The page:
19 March 2008

My CityZine Article About Obama and Wright

Save the Obama Drama For Yo Mama!

The Time.com headline said it all. Apparently, discussions about race are unheard of or, at least, unexpected in a post-Civil Rights era presidential election. Hence the reason for characterizing yesterday’s speech by the Democratic frontrunner as “Obama’s Bold Gamble on Race”. Why must it be both bold and a gamble to talk about race? Do you see a happy, melting potted citizenry in this country?

It all began with the sermons of Reverend Jeremiah Wright, Jr., now retired after decades on the pulpit at the Trinity United Church of Christ. Fox News, whether on television or online, depicts him as a hate-monger whose “inflammatory” oratory was simultaneously anti-American and anti-White. Other media outlets followed suit, condemning Obama for attending services at a church where the preacher’s use of black liberation theology was widely accepted. At first glance, with one’s God-given ability to think critically stuck in “Park” rather than shifted to “Drive,” Wright’s words are appalling:

“We have supported state terrorism against the Palestinians and black South Africans, and now we are indignant because of stuff we have done overseas is now brought back into our own backyard. America is chickens coming home to roost.”

These are the words Wright delivered after the World Trade Center was brought down by terrorists on September 11, 2001. Is he saying America deserved this tragedy? Hardly. What he is suggesting is that America cannot, in good conscience, think God blindly allows this country to contribute to the ills of this planet without some kind of reciprocation. Some refer to this as karma. The biggest irony about Wright’s statement is that the “chickens coming home to roost” wording also lead to the silencing of a major Civil Rights era figure over 40 years ago. In late 1963, Malcolm X referred to chickens coming home to roost when speaking about the assassination of President John F. Kennedy. Those words eventually led to his forced departure from the Nation of Islam. The fact that Reverend Wright was borrowing from a historical figure was apparently lost on the major media outlets, but it was patently clear to the people sitting in the church.

Wright’s sermons appear to be a study in theology and sociology. In his mind, and in the minds of others who practice black liberation theology, a sermon cannot address one without addressing the other. This is why Wright would stand on the pulpit and utter things like “Hillary ain’t never been called a nigger” without hesitation. As painful or distasteful as his statement was, it was still true.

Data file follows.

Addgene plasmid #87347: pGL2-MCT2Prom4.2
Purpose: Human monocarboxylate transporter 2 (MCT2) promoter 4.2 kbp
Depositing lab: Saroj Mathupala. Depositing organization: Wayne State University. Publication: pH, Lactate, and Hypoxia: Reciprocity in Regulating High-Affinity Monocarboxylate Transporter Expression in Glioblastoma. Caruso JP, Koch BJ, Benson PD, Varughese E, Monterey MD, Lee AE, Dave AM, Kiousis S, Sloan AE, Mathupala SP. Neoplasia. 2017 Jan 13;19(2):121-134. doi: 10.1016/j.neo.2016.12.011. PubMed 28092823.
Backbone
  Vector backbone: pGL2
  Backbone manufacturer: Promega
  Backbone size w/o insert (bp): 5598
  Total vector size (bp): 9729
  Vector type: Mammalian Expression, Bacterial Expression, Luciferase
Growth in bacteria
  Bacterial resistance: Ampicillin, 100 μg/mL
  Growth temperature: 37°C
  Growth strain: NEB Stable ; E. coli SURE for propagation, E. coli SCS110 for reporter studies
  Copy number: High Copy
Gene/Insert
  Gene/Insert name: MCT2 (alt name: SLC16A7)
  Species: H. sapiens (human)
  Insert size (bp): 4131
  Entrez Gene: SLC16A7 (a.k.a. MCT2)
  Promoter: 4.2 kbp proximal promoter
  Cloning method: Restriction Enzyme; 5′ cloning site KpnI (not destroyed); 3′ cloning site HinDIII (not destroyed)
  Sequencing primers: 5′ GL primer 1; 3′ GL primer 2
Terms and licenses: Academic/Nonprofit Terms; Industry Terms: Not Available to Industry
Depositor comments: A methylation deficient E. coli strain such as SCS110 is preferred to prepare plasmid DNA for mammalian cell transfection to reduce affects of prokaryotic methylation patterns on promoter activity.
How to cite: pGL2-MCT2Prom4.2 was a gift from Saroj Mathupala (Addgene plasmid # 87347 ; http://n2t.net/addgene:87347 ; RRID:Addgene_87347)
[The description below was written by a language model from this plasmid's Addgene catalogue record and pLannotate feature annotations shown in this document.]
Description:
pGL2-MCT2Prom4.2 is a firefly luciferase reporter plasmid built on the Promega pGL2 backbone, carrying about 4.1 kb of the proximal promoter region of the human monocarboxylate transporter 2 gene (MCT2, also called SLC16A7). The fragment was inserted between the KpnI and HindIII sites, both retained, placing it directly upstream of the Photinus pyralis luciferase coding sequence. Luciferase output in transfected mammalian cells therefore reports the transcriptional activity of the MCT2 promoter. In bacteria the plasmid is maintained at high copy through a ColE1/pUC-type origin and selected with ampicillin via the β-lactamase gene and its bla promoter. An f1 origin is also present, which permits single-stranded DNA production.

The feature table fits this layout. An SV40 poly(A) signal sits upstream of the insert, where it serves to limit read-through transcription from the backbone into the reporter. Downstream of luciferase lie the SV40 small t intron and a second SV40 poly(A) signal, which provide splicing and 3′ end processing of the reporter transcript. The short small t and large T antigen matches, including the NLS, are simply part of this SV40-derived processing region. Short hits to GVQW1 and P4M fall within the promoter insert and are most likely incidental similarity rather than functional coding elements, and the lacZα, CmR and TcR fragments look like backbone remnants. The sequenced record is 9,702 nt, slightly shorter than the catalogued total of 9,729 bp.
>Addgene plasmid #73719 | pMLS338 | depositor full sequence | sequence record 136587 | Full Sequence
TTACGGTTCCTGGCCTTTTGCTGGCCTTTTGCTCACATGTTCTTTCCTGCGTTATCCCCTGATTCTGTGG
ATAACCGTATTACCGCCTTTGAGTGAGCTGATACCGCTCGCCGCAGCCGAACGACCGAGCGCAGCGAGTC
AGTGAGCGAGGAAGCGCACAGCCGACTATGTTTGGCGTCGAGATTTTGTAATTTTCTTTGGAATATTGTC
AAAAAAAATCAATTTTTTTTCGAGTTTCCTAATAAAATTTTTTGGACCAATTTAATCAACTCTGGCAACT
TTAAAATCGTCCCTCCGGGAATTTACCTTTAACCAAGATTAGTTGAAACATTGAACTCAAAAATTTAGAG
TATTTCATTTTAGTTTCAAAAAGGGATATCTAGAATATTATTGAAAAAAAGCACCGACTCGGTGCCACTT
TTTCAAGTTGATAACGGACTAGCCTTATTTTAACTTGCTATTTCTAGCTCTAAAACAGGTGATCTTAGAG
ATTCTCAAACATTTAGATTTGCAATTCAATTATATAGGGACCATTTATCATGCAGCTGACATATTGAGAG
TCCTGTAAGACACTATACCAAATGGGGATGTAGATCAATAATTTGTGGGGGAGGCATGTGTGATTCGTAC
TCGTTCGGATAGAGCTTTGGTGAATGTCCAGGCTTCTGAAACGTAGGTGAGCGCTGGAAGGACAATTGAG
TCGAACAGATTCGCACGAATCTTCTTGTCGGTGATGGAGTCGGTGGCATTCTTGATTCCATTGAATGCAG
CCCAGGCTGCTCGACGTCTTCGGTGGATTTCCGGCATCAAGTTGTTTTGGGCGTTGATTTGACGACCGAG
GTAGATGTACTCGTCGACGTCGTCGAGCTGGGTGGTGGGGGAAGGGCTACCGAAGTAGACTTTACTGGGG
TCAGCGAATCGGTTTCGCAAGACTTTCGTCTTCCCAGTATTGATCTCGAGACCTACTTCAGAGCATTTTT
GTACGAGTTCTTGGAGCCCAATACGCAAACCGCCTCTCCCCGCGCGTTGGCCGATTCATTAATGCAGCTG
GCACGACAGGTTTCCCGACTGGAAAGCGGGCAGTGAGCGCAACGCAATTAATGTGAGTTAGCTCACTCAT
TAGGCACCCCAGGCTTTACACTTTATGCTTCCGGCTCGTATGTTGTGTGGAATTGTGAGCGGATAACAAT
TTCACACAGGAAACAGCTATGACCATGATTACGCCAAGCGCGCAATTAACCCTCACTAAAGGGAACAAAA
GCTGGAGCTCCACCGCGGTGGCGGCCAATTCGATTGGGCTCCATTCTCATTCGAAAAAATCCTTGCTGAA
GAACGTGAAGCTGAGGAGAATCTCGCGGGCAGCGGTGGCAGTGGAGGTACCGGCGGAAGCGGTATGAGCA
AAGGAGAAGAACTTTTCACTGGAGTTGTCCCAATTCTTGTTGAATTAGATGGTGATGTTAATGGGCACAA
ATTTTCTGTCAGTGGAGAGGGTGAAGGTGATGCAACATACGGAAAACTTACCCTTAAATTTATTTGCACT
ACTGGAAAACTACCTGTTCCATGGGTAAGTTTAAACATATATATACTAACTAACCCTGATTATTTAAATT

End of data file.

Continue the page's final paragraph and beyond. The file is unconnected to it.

Barack Obama refused to completely reject Reverend Wright. Obama used his eloquence to tell America what can be summed up in seven words in the vernacular of Black America: Don’t hate the player, hate the game. This country cannot survive if it continues to ignore issues of race. We are a nation that continues to identify itself as a country of immigrants, knowing full well that the ancestors of one segment of the population were brought here by force. Equating the Middle Passage with voluntary resettlement in a new country is one of the reasons why black liberation theology remains a constant in many black churches. Instead of being surprised at the mention of race in this election, Americans should demand that it be discussed openly by all of the candidates.

04 March 2008

Where the Author Pauses Before Answering

My son posed an interesting question the other day. Not interesting for an adult, mind you, but it was something I hadn't expected to hear from my child at the tender age of 6. Upon looking at the box of a new toy and noticing the human hand in one of the pictures, he asked, "Why are there only white people on the toys and on TV?" Hmmmmm. Good question, young blood.

After praising him for his critical thinking abilities, I reminded him that there are black folks on the TV (although I know good and well that there aren't many of us on the commercials seen on Nickelodeon, Noggin, and the like). I told him the question he should also be asking is why there aren't any Asian and Latino kids represented in the commercials. In the end, I said his question was one he should never hesitate to ask. Ask me. Ask Dad. Ask his teachers. Put all of us grown-ups on the spot and make us stammer through sugar-coated explanations of racism.